Natural gas supply
In May 1979, the Danish Parliament decided to establish the Danish natural gas supply system. This took place with the adoption of the Natural Gas Supply Act. The main purpose of the decision was to make oil a smaller component in Danish energy supply in order to lessen the consequences of oil crises such as those experienced in 1973 and 1979.
Natural Gas Supply Act
The Natural Gas Supply Act ensures that the supply of natural gas is organised and implemented in the interests of security of supply, economics, and the environment, and in order to protect consumers.
The Act regulates transmission, distribution, supply, and storage of natural gas, including liquid natural gas. The Act also applies to biogas, gas from biomass and other types of gas to the extent that such gasses technically and safely can be transported through the natural gas system.
Since January 2004, the Act has given consumers of natural gas in Denmark the right to choose their own supplier of natural gas or to be supplied by a company with a universal service licence.
The Danish natural gas transport system
The transmission system
The backbone of the gas infrastructure is the transmission system, which leads natural gas from the North Sea to the distribution networks on land. The distribution network is the connection to the customers. Energinet owns and operates the transmission system in Denmark. The transmission system is also the route to Germany and Sweden, and to the two Danish gas storage facilities, which are consolidated in a separate company owned by Energinet. The gas storage facilities contain all the excess gas production, particularly from the summer months. The excess production is used to level-out seasonal and daily fluctuations as well as for an emergency storage in case of supply failure.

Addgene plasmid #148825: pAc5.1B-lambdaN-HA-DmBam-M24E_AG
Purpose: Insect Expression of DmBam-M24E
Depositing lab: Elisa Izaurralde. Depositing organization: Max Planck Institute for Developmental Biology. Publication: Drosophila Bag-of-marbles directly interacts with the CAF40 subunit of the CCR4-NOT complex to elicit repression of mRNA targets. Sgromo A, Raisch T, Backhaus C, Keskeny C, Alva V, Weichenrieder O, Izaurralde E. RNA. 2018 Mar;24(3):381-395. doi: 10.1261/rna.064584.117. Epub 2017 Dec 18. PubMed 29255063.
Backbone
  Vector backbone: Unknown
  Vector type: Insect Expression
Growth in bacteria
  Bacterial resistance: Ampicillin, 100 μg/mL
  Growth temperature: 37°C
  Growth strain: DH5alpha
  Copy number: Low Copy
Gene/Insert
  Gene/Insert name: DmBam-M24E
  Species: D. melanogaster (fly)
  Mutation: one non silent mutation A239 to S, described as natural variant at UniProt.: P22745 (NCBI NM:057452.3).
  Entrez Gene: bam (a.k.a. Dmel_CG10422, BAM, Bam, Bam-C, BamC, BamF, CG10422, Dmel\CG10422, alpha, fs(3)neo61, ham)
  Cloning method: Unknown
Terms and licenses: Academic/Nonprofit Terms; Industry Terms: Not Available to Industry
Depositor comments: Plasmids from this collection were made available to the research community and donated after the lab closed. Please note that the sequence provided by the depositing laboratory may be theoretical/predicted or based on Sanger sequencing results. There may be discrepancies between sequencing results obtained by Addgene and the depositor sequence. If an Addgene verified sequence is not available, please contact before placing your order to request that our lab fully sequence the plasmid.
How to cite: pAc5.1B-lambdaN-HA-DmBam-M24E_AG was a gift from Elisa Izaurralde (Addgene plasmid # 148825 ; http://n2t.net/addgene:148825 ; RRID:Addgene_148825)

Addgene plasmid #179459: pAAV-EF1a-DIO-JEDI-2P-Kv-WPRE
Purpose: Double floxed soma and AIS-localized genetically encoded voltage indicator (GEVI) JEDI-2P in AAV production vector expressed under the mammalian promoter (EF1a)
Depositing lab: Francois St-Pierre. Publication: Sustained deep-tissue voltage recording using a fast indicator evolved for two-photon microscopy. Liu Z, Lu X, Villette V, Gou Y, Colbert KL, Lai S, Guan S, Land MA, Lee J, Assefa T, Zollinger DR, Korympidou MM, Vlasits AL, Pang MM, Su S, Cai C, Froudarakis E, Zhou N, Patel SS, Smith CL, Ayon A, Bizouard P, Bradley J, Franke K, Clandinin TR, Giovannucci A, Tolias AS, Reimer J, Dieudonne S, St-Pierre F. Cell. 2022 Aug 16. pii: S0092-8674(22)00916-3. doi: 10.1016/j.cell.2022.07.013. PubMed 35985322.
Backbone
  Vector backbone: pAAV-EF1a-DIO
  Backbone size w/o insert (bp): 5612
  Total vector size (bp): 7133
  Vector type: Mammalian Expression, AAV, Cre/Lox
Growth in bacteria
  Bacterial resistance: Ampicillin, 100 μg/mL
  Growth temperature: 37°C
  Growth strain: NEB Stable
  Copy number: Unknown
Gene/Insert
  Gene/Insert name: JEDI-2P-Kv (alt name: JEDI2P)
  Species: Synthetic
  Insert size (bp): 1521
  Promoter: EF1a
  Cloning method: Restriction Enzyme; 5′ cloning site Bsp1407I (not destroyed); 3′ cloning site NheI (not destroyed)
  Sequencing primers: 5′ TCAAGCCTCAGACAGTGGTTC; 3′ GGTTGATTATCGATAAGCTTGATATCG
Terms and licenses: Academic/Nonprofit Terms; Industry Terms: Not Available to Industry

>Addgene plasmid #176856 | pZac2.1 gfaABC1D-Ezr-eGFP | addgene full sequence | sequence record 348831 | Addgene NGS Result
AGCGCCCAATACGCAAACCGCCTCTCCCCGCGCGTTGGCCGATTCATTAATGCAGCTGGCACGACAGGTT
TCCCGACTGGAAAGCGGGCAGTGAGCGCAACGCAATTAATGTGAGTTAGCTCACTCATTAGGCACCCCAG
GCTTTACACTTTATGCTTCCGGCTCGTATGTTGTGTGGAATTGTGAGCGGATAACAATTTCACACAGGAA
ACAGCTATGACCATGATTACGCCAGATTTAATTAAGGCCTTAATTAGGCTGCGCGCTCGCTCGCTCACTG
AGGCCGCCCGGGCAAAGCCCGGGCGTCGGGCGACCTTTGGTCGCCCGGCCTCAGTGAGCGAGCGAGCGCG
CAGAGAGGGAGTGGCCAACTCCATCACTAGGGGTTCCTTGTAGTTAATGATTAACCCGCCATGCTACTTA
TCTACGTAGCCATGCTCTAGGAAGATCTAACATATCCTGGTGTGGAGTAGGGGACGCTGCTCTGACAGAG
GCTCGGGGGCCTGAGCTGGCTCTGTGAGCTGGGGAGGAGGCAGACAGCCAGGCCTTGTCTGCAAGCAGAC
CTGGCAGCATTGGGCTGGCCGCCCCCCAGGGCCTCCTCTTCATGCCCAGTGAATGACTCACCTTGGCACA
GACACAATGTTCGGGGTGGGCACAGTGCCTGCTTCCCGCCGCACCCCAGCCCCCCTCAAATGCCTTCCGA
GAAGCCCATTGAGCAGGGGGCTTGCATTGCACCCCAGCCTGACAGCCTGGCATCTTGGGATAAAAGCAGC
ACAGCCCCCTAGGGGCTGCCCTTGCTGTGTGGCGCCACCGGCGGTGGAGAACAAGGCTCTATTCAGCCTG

The distribution system
The part of the infrastructure nearest to the customers is the distribution system, and this consists of distribution lines and service lines. From the distribution lines, the gas is delivered to the individual consumer’s service line. The distribution network is owned and operated by four Danish distribution companies. DONG Gas Distribution (which, since 30 September 2016, has been assigned to Energinet.dk), HMN Nature Energy and Naturgas Net in Aalborg.
The total length of all the lines in the distribution network is 17,000 kilometres and around 400,000 customers, households, electricity and heat companies, and businesses are connected to the network. The distribution network was originally designed to receive natural gas from the transmission grid only, but today local biogas plants deliver gas to the network as well.
Integration with the European infrastructure
The Danish gas system is an integrated part of the European gas infrastructure. It is designed to receive gas from the North Sea as well as Germany. The Danish gas system also acts as a transit network for natural gas and it connects the Swedish market to the rest of the European market. As a result, the Swedish market depends on Danish supply and infrastructure. However, the largest amounts of transit gas are transmitted from the North Sea to the central European market via Germany.